Vodacom-Eskom deal may alleviate South Africa’s power problems

Vodacom-Eskom deal may alleviate South Africa’s power problems

For mobile operators, problems with the power grid can be expensive to manage. Now Vodacom in South Africa has announce a novel solution. It’s called virtual wheeling.

In what is described as a first in South Africa, Vodacom has signed a virtual wheeling agreement with state-owned power supplier Eskom that, it claims, will help accelerate efforts to solve the country’s energy crisis.

This agreement will enable Vodacom to secure independent power producers (IPPs) under the same terms and conditions that underpin its agreement with Eskom.

Traditional wheeling typically involves a one-to-one relationship between an IPP and a buyer using the national grid to convey their energy. But Vodacom South Africa has over 15,000 distributed low-voltage sites across the country that are linked to 168 municipalities. This complexity has prevented Vodacom from accessing large scale renewable energy from IPPs.

The virtual wheeling solution apparently addresses these challenges, removing complexity, using technology to solve legacy limitations, allowing Vodacom to access renewable energy with a sound business case and encouraging private participation to help solve the energy crisis. Vodacom’s aim is to source 100% of its electricity demand from renewable energy sources by 2025.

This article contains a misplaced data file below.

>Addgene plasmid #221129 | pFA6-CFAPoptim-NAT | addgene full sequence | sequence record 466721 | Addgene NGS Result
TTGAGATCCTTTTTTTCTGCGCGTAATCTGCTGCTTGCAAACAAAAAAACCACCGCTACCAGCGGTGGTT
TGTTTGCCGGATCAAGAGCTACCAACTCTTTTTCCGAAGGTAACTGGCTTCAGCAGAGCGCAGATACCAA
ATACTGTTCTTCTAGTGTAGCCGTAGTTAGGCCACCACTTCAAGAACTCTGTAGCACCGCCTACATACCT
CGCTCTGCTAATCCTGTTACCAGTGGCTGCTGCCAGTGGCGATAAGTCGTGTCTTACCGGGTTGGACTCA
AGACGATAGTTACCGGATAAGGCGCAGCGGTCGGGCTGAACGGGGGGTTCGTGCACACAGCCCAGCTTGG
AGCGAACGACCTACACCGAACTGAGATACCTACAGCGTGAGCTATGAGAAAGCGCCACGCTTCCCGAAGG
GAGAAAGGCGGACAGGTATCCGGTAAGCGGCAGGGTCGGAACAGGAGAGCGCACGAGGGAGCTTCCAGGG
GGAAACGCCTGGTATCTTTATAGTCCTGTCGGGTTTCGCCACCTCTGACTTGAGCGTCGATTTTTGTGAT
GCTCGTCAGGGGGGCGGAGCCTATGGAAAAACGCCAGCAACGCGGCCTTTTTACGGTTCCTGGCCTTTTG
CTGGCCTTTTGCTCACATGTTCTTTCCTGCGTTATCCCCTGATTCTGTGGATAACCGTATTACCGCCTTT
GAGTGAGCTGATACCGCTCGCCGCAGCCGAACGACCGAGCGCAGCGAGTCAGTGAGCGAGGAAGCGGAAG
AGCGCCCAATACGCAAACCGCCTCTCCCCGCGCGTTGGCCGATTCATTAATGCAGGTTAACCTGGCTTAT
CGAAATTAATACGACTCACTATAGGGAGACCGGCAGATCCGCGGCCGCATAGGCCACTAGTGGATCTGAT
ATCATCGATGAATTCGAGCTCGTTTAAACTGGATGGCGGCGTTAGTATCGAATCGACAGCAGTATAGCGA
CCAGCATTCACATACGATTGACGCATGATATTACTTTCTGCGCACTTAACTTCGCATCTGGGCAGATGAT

After a successful pilot phase, the newly co-developed solution is now accessible to the public and private sector on a larger scale. With the agreement now signed, Vodacom will, it says, be able to add more capacity to the grid without impacting Eskom’s balance sheet, while helping to reduce its greenhouse gas emissions. 

The blueprint provides an easy-to-follow roadmap for others in the private sector, effectively involving those who want to benefit from cost saving in the process of stabilising South Africa’s grid and reducing overall emissions.

How serious is Vodacom’s power problem? Well Vodacom South Africa spent more than R4billion (about US$212 million) on backup power solutions and R300million (US$15.9 million) in the past financial year alone on operational costs such as diesel for generators.